Playwright Joni Ravenna

Q: We don't normally ask playwrights about the origins of their scripts, but this one has an unusual genesis. It sprang from a kind of want ad, did it not?

A: Yes, Kabin Thomas, a musician and professor of music, came to the Orange County Playwrights Alliance looking to pay someone to write his story. He'd been fired under interesting circumstances from the University of Arkansas, and had even made an appearance on one of the late night talk shows. His story was fascinating.

Q: This is a play for one actor. As a playwright, did you take a different approach to writing this script, as opposed to a multi-character play? Were there certain things you wanted to do, and certain storytelling tendencies you wanted to guard against?

A: Originally, Kabin wanted to perform the play himself so we kept it to one-man. Once it was finished he felt it touched too close to home, I believe is what he said. He's a brilliant and talented man. He's also very sensitive. A one-man play is hard to sell, of course. I was worried that it wouldn't get any traction but we've been quite lucky. I'm thrilled to be a part of OC-Centric (for the third time). You guys do such great work!

Q: Did your own acting background and actor training guide you in the writing? You went through a superb theatre program yourself at USC. A: Yes, I was lucky to go through the conservatory program when USC was at the top of its game. Ally Sheedy, Eric Stoltz and Forest Whitaker were just a few of my classmates. Acting is really about reacting, so when you have no one to play against, it's tough. Luckily, the character has plenty of internal conflict. I also think that the music is like the second character in this play. Music is Kabin's first love.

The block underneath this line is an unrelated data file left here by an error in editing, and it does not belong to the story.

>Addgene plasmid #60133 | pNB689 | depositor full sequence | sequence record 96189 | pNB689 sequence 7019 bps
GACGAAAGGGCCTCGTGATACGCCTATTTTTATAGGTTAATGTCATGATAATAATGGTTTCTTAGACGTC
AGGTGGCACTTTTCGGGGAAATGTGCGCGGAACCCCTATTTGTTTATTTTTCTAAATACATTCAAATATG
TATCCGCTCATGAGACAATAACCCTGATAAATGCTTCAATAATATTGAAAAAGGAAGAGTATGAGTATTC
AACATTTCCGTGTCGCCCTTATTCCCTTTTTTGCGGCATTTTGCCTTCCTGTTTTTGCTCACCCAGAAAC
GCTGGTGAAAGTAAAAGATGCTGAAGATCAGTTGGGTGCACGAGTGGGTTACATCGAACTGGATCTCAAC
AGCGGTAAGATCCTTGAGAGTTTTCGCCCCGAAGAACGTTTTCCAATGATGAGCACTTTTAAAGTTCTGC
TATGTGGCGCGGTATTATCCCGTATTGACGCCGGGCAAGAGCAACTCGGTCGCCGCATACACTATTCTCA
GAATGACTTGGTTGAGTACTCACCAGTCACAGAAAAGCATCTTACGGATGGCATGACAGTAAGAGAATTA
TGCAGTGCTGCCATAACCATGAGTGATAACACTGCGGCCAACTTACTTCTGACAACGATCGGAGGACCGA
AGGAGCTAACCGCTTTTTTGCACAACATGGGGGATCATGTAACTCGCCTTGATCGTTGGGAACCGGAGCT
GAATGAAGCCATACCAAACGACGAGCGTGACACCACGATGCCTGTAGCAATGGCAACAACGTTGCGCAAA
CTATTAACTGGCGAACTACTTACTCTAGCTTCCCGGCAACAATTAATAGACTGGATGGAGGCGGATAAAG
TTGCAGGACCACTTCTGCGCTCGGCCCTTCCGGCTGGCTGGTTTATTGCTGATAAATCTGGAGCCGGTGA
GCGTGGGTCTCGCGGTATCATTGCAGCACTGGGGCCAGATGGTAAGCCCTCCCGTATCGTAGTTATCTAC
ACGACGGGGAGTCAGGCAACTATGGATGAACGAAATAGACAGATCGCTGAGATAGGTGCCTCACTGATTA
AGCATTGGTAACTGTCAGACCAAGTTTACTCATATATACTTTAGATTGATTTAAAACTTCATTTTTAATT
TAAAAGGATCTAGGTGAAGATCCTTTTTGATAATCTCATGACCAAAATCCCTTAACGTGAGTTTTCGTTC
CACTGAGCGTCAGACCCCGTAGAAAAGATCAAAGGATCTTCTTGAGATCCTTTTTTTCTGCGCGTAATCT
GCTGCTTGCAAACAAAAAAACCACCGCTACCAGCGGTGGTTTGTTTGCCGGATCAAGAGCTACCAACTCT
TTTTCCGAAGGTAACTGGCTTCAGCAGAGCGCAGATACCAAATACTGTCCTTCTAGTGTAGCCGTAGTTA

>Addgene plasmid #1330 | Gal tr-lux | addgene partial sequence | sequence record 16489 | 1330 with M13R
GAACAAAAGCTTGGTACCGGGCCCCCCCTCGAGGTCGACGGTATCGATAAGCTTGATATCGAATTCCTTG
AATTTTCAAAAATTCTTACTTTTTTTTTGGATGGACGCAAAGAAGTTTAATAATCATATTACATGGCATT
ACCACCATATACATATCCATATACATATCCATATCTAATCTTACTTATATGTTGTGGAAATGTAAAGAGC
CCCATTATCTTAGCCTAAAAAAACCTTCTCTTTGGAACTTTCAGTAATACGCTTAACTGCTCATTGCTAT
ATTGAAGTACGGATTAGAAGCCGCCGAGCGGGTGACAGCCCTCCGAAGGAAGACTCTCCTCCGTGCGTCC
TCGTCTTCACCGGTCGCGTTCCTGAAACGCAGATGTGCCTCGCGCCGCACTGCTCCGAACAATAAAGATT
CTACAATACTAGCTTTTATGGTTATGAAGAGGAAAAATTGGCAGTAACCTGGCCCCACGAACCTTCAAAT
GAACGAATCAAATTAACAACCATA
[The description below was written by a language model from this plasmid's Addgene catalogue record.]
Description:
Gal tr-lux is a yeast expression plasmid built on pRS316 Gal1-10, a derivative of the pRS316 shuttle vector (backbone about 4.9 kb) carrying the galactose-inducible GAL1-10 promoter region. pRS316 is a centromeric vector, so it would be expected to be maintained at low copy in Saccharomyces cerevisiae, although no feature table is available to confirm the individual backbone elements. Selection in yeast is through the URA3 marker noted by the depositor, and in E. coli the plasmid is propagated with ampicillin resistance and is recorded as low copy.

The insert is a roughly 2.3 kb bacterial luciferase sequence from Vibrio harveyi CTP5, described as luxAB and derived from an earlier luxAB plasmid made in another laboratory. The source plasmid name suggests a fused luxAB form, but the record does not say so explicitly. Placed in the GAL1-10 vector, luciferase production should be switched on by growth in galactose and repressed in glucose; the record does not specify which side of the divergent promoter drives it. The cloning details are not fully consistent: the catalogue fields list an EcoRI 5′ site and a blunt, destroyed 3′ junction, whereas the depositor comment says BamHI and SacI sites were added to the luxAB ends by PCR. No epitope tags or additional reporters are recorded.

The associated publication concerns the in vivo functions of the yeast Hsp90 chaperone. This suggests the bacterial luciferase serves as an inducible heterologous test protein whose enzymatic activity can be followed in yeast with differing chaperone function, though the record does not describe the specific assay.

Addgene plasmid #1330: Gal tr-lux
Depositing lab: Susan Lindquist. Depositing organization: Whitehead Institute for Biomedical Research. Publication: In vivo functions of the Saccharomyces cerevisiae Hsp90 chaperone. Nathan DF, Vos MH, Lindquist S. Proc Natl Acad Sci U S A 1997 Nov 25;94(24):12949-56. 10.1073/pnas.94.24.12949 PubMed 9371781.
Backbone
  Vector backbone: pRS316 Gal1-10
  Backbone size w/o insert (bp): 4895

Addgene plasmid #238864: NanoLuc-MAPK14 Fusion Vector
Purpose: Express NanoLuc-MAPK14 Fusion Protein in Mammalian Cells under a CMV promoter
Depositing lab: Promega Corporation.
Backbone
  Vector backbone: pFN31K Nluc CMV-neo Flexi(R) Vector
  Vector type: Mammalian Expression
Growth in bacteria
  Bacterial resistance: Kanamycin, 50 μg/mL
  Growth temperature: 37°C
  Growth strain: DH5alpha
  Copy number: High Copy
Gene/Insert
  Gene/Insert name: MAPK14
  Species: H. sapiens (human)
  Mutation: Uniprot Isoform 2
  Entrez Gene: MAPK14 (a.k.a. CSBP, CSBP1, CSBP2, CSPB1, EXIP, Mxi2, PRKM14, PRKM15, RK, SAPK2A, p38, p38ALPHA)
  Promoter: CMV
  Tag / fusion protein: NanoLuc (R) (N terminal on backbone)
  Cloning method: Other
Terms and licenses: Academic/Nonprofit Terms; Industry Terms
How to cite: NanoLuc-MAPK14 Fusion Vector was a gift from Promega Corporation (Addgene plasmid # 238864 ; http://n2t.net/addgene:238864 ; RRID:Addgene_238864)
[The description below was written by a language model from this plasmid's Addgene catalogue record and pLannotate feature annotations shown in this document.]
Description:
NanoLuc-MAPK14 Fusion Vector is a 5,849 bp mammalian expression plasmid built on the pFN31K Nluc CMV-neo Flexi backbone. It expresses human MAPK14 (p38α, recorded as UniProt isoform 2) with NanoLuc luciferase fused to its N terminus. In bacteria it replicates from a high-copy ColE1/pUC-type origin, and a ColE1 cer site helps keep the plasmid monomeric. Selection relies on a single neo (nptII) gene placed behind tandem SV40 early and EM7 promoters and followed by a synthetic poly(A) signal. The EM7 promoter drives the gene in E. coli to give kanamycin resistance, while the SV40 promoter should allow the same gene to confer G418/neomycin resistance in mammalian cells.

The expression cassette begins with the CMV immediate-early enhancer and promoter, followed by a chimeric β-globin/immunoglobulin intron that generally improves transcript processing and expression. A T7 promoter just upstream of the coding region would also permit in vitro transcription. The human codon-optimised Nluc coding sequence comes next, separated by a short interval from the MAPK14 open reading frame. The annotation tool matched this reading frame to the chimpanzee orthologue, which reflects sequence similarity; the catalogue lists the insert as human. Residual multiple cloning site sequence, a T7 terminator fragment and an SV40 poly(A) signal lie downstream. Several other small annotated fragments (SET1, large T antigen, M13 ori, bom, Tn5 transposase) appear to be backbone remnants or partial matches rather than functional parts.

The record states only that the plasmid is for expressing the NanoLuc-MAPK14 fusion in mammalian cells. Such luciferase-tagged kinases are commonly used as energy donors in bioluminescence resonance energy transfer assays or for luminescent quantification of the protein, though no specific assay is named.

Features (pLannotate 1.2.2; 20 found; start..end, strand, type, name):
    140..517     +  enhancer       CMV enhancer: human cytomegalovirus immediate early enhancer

Q: Music plays a key role in another play of yours, The Manager (which recently had some development at UC Irvine). Are you drawn to stories about music, musicians, and the music business?

A: I love music. I sang as a kid and I still play the piano for fun. Music has the ability to reach into our psyche and grab us in a way that nothing else can.

Q: Besides entertaining people, what else should a new play accomplish in 2019? Or does there necessarily have to be an "else"?

A: I don't think you should write a play unless you have something to say. Having said that, whatever it is you're saying, the message obviously can't be heavy-handed. Two of my favorite plays are Doubt and The Humans. I got to see The Humans on Broadway in 2016. It appeared deceptively simple. For me it showed the breaking down of society, of a marriage, a mother, a son, a house. And yet there was still young, innocent, un-jaded love trying to thrive in the midst of the decay. Every word was natural, and the play worked on so many levels. But you really couldn't fully appreciate its importance until afterward when you teased out its meaning over coffee. In Doubt, we have two truths. 1) There are priests whom we entrust with our children who commit the gravest sin of all. 2) And there are innocent, selfless priests who carry the specter of this doubt, however unfair that is. You grapple with those two truths, and after that play I fought with others about whether the priest in the play was guilty or innocent. I got to meet John Patrick Shanley recently at a playwriting symposium. I asked him how he was able to pull that off. He said that he knew priests like that. He wouldn't say whether the priest was guilty or innocent. Great plays let us take away our own truth.

Joni Ravenna's Beethoven and Misfortune Cookies plays at OC-Centric from August 15-25. For tickets, purchase online HERE or call 714-902-5716.